Explained by Michael P. Foose and William F. Cannon
On the choice of deposit models
A number of large magmatic sulfide deposits are known in the Duluth Complex in Minnesota. The copper sulfide deposits occur as irregular disseminations near the base of various mafic intrusions. Deposit grades range up to about 0.6 percent Cu and 0.2 percent Ni; Cu/Ni ratios typically are between 2.5 and 3.0 and cutoff grades used for resource estimation are typically about 0.25 percent combined Cu and Ni. Similar mineralization is known on a smaller scale in the Mellen Intrusive Complex in northern Wisconsin.
On the delineation of permissive tracts
Known deposits in Minnesota occur along the basal (northwestern) edge of the Duluth Complex, a Middle Proterozoic intrusive complex composed predominantly of mafic to anorthositic intrusive bodies. The complex extends for about 250 km along a northeast trend and dips gently to the southeast. Footwall rocks of granite and metasedimentary rocks are exposed along the northern and western edge of the complex, whereas flood basalts form the roof of the complex along its southeastern margin.
Isotopic studies have shown that a significant part of the sulfur in these deposits was assimilated from adjacent sedimentary footwall rocks. Conversely, there are no known deposits in locations removed from this footwall where country rock sulfides would not have been available for assimilation. For this reason, the permissive tract within the Duluth Complex has been limited to the basal parts of the complex along the northwestern footwall. It encompasses the lower troctolitic series of the complex which is host to all known deposits.
The permissive tract is extended to eastern Iowa and southern Minnesota where aeromagnetic and gravity data define anomalies interpreted by Sims (1990) as a large mafic to ultramafic body, probably correlative with the Duluth Complex. Recent geophysical studies suggest that the anomalies represent a series of individual intrusions, rather than a single body (Raymond Anderson, personal commun., 1995). These bodies intrude granitic rocks of the Early Proterozoic terranes wich form the eastern and southern margins of the permissive tract. Middle Proterozoic clastic sedimentary rocks unconformably overlie the intrusions on their western margin. No drill data or other evidence relating to lithology, age, or possible mineralization are available, and correlation with the Duluth Complex must be viewed as highly speculative at this time. If the intrusions are similar to the Duluth Complex, a critical factor for evaluating potential for Cu-Ni sulfides would be whether the country rocks contain a source of sulfur that could have been assimilated during emplacement.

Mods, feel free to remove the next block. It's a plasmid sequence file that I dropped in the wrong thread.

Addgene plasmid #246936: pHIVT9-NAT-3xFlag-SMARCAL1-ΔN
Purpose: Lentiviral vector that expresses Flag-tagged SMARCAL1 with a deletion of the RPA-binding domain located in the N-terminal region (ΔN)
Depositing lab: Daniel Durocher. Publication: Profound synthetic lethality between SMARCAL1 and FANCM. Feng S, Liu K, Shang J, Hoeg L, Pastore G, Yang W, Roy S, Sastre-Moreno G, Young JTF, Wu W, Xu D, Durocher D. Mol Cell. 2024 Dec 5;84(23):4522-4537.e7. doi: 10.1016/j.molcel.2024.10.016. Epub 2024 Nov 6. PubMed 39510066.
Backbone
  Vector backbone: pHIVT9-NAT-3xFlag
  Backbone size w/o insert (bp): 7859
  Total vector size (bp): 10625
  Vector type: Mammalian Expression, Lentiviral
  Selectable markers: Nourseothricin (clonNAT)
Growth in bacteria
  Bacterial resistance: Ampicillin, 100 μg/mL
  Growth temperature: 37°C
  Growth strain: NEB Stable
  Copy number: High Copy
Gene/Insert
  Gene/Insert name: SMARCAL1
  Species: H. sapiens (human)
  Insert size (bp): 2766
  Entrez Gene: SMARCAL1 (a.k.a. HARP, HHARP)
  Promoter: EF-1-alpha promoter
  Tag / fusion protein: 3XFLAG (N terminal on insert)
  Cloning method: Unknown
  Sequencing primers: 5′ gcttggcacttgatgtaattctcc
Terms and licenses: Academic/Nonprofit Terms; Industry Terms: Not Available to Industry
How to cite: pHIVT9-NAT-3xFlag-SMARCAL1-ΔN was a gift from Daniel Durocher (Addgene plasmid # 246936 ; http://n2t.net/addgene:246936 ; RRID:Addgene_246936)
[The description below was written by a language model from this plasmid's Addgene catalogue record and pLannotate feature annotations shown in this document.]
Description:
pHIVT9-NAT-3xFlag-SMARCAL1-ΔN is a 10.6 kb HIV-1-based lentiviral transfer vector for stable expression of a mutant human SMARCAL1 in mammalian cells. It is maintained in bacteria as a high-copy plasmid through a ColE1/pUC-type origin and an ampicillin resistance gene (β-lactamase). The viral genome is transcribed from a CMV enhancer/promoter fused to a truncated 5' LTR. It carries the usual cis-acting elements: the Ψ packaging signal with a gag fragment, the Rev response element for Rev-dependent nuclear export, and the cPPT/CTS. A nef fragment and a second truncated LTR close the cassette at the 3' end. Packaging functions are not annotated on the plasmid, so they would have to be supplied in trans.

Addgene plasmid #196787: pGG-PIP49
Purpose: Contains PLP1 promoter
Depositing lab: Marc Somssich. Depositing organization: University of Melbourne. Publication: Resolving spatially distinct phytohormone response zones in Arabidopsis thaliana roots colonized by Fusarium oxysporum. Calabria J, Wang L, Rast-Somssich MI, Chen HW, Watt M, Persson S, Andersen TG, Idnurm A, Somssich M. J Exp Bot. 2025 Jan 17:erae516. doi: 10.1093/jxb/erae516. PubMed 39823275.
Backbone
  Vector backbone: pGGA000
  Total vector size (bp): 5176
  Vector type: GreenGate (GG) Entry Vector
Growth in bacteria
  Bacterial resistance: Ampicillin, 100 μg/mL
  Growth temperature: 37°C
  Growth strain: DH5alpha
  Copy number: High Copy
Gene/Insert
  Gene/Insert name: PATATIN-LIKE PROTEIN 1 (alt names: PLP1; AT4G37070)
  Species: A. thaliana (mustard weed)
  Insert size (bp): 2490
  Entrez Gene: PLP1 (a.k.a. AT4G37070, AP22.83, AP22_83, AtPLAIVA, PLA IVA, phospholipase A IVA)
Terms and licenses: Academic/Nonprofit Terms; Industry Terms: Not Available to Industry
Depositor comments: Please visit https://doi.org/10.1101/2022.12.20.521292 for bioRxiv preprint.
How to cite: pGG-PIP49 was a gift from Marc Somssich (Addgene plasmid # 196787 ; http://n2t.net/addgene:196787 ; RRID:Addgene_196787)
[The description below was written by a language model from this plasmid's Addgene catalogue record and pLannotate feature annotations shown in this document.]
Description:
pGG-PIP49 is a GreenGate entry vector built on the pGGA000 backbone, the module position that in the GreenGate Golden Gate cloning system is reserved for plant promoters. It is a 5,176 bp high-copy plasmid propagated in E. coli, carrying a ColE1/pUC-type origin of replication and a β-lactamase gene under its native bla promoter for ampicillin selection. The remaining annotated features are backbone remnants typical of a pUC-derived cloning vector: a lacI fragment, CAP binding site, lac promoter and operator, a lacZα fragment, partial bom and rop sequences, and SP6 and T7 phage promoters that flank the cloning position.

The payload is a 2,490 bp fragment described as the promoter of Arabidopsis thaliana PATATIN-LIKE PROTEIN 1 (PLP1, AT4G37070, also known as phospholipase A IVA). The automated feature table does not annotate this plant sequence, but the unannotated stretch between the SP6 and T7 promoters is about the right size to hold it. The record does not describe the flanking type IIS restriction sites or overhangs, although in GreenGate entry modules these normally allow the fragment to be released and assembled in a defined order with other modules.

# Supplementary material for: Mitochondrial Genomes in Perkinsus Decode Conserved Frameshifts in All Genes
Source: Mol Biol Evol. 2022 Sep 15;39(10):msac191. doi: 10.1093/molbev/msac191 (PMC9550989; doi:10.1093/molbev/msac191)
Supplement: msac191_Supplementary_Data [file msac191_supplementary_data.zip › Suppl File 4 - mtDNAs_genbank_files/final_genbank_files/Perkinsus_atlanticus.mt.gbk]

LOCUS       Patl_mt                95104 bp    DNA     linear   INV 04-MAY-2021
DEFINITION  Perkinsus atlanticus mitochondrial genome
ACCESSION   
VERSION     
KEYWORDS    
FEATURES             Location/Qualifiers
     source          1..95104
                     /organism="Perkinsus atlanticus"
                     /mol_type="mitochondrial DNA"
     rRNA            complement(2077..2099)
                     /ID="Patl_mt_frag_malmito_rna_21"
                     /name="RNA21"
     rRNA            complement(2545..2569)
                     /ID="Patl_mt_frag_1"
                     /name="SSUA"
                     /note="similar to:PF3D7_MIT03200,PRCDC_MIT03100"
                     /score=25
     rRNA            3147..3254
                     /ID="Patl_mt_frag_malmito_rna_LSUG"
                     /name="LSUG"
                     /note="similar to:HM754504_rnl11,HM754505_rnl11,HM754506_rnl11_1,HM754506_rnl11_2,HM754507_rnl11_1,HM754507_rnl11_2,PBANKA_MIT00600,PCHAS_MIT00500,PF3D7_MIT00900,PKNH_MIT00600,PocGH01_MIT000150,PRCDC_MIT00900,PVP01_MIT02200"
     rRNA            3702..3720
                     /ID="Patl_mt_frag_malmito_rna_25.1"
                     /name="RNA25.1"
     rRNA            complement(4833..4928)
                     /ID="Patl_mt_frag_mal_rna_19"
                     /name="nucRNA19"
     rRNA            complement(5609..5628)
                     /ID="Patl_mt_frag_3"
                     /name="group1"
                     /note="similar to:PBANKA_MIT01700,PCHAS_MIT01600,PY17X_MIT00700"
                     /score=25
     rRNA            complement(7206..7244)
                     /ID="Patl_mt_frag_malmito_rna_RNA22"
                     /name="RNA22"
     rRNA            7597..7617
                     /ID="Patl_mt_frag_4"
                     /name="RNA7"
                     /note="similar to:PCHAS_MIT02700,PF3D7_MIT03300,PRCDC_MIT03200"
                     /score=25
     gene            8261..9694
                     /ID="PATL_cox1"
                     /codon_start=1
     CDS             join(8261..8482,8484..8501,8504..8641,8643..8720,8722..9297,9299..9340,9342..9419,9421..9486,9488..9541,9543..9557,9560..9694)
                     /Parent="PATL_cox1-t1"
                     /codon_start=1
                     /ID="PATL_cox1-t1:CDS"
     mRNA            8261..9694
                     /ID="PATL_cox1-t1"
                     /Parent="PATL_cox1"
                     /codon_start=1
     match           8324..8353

A third part of the tract encompasses the Mellen Intrusive Complex in northern Wisconsin. This intrusive complex ranges from peridotite to granite but is dominantly a variety of gabbroic and anorthositic rocks. It intrudes Middle Proterozoic basalts and Early Proterozoic metasedimentary rocks. Mineralization has been identified at several localities and is very similar to that in the Duluth Complex (Bakheit, 1981).
On the numerical estimates made
The lack of a grade-tonnage model for this type of deposit precludes making a quantitative estimate of undiscovered resources. Estimates, controlled by drilling, of known Cu resources made for part of the Duluth Complex indicate approximately 4 billion tons of mineralized rock grading 0.6 percent Cu and 0.2 percent Ni (Listerud and Meineke, 1977). These estimates make the Duluth Complex the largest Ni resource in the United States. At least equally large Ni-Cu resources can be inferred for the remaining permissive tract in the Duluth Complex for which no estimates have been published.
No resources are known in the part of the tract in Iowa and Minnesota but it is virtually unexplored. If parts of the country rock contain abundant sulfur which could have been assimilated during intrusion of the complex, very substantial mineralization could be expected. If not, then the potential for mineralization is much less.
The Mellen Complex is known to be mineralized but insufficient exploration has been done to outline and measure deposits. It is likely, however, to contain at least one, and possibly several small deposits with grades comparable to the Duluth Complex.
Bakheit, A.K., 1981, Petrography of Cu-Ni mineralization in Mineral Lake area, Ashland County, Wisconsin: Madison, University of Wisconsin, M.S. thesis, 104 p.
Listerud, W.H., and Meineke, D.G., 1977, Mineral resources of a portion of the Duluth Complex and adjacent rocks in St. Louis and Lake Counties, northern Minnesota: Minnesota Department of Natural Resources, Division of Minerals Report 93, 74 p.
Sims, P.K., 1990, Precambrian baement map of the northern Midcontinent, USA: U.S. Geological Survey Miscellaneous Investigations Map I-1853-A, scale 1:1,000,000.